Professor Michael Kennedy of the University of Western Sydney College says proper vetting of moonlighting federal police should have been addressed before now. Photo: University of Western SydneyHundreds of Australian Federal Police are moonlighting in second jobs, some of which are considered high risk due to potential conflicts of interest or corruption, with officers not being subjected to adequate checks and balances, an official audit report has found.
Nanjing Night Net

The audit documents, obtained by Fairfax Media have revealed that about one in 10 AFP staff, including officers from counterterrorism command, intelligence, serious and organised crime operations have applied for secondary employment approvals. And the number is growing.

The audit, which was finalised in October, found that “members engaged in certain activities outside the AFP expose themselves and the AFP to sometimes significant or even high risk”.

While current AFP policies and procedures provide a level of protection, they are inefficient and not always complied with, the audit found.

The checks and balances system for high-risk second jobs “may not be subject to sufficient control”. Complaints had been made by members of the public or other AFP staff about AFP members working in what were found to be undeclared and unapproved secondary employment, it said.

The second jobs were only broadly categorised as sales/retail/services, volunteer, defence, education, sport, clerk or other and the most staff applying for second job approval were from ACT policing, the human resources division, aviation, protection, operations support and serious and organised crime, the audit showed.

A spokesman for the AFP said the audit was an opportunity to “further strengthen the organisation’s approach to managing secondary employment of AFP members”.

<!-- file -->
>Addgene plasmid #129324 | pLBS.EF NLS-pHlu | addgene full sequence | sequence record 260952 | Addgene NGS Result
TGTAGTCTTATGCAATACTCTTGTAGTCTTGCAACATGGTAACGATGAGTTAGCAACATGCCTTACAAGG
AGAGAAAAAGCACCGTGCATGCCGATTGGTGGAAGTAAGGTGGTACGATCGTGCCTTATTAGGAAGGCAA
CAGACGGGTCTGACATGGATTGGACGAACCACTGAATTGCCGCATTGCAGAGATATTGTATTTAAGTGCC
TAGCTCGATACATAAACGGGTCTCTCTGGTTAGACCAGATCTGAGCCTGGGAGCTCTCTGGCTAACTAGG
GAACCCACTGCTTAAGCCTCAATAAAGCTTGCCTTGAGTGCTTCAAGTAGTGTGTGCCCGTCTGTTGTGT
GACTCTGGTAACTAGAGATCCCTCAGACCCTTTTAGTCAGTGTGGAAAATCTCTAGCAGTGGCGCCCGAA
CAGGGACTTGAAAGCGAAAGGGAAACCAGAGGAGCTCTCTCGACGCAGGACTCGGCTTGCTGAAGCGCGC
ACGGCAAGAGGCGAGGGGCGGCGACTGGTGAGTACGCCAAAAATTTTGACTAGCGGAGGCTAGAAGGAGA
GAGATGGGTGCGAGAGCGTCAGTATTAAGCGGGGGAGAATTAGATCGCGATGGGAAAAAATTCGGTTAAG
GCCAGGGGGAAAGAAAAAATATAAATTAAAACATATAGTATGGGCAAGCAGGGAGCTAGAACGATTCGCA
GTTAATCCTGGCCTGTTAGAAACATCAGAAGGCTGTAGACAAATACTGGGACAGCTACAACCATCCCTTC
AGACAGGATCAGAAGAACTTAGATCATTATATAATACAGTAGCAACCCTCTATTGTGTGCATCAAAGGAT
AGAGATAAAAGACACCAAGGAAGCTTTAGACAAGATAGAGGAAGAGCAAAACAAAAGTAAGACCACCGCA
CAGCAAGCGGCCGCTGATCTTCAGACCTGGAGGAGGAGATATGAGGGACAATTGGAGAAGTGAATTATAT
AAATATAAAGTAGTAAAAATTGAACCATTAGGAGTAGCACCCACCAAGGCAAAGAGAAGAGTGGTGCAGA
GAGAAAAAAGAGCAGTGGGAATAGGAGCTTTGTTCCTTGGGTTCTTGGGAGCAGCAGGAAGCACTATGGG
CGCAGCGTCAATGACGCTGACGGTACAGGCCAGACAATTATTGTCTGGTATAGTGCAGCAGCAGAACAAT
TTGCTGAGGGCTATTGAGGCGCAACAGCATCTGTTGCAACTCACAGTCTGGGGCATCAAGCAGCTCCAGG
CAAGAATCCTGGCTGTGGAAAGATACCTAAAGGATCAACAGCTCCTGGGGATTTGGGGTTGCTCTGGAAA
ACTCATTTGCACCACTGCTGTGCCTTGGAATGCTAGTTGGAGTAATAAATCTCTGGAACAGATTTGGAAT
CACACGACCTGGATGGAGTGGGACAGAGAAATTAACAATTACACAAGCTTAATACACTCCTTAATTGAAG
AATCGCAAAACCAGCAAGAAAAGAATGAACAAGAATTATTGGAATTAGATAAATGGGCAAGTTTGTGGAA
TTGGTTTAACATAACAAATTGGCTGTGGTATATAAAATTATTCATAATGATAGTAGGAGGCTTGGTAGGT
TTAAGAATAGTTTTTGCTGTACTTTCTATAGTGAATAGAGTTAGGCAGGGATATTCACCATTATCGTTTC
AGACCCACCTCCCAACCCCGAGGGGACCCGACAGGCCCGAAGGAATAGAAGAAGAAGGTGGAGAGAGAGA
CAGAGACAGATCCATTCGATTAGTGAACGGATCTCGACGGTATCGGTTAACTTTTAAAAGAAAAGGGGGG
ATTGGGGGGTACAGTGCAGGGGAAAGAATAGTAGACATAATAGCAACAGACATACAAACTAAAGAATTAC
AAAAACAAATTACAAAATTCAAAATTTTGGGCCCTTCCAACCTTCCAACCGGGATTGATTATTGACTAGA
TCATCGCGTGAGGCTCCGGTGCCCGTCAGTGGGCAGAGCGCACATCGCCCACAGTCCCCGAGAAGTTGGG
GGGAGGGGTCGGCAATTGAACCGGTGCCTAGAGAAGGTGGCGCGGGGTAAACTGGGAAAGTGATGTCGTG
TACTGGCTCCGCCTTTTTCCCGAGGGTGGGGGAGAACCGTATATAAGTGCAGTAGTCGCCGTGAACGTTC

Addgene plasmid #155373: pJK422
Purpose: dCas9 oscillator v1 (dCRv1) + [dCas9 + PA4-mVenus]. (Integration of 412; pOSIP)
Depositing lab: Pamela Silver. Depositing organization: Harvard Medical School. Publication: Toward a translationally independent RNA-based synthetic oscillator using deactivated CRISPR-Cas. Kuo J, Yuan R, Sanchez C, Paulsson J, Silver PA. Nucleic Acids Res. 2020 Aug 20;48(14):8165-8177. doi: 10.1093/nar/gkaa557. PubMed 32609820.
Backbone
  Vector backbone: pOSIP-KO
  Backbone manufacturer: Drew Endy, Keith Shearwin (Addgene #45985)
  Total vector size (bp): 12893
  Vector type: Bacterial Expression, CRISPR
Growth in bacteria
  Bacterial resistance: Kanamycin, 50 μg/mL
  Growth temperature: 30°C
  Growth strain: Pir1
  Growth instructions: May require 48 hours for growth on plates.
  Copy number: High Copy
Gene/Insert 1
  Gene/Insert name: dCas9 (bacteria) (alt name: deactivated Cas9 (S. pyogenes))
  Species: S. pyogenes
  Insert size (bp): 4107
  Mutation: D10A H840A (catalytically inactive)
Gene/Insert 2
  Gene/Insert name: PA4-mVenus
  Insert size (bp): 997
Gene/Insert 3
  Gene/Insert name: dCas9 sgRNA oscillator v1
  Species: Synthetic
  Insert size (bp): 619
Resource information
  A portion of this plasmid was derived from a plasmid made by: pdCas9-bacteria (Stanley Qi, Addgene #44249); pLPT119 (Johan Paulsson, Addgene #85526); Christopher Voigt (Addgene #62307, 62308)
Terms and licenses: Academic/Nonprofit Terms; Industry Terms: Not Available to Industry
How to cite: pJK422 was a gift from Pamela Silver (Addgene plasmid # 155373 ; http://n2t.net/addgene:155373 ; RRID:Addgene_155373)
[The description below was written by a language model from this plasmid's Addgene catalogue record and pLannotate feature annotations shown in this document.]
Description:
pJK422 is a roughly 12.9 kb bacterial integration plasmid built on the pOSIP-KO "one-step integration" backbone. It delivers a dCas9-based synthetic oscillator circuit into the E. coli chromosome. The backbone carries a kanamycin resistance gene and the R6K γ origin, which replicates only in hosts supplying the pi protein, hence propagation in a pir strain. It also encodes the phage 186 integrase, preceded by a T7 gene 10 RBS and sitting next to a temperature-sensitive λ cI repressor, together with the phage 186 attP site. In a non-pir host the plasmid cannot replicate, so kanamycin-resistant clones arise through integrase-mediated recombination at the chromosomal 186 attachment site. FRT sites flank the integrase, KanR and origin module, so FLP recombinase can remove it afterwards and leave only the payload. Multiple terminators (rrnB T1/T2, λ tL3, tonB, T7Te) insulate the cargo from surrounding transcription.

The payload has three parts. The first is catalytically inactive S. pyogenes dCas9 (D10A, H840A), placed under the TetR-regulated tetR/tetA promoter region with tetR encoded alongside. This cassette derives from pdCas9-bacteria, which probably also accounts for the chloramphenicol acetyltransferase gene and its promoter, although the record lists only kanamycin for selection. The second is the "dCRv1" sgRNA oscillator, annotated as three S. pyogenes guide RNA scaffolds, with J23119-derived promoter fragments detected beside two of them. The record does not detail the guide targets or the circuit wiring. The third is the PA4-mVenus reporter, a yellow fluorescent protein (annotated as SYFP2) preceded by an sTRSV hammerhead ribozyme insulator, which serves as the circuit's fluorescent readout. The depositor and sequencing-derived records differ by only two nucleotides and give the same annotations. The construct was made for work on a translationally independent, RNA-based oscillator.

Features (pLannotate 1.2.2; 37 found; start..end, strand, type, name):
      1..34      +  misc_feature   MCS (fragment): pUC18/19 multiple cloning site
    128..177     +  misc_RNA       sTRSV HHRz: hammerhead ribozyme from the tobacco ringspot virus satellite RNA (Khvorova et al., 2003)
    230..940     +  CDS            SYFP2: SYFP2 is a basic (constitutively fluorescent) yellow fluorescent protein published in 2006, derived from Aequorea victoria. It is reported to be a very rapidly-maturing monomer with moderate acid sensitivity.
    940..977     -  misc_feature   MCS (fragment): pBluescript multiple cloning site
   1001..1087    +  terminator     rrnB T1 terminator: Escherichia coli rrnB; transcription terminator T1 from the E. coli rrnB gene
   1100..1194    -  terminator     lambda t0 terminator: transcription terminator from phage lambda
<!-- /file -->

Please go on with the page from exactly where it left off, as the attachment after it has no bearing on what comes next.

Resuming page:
The AFP continues to educate members about their obligation to report secondary employment, but “the identification of a failure to report secondary employment will result in a referral to the AFP’s professional standards for investigation”, he said.

Professor Michael Kennedy, a former NSW detective and a policing academic at the University of Western Sydney College, said “in this era of counterterrorism which is directly linked to organised crime, the issue of second jobs can lead to all sorts of problems and conflicts of interest if not vetted properly”.

“You would think that proper vetting would be something that would be have been sorted out a long time ago,” he said.

The audit carried out last year, was sparked by an Australian Commission on Law Enforcement Integrity (ACLEI) anti-corruption investigation into an AFP officer working in the armoury. The investigation by ACLEI, which is the corruption watchdog for the AFP and Australian Crime Commission, cleared the employee of corruption, but identified serious issues with the AFP’s oversight of staff taking up secondary employment and declaring conflicts of interest.

The internal audit was subsequently unable to determine exactly how many AFP staff may have had approvals to work in second jobs that were on a so-called “not recommended list” because of issues with record-keeping and information exchange between two data management systems used by the AFP – the SAP system used by human resources and the Promis system, which records investigations and operational information.

The “not recommended list” includes jobs working for security, liquor, transport, gaming/vice industries, private or commercial inquiry agents, tow-truck drivers, government agencies, debt collection or other law enforcement agencies.

The report concluded that the process for seeking approval, advice and recording the arrangements is cumbersome, resources-intensive and not cost-effective.

Staff interviewed for the October audit also expressed frustrations with the “manual” nature of the processes used by the AFP for the vetting process. It was reported that attempts to upgrade to an automated solution had been proposed but did not go ahead because of lack of funding.

The audit found that the processes and systems are in need of overhaul and made four recommendations but the AFP has not released them.

This story Administrator ready to work first appeared on Nanjing Night Net.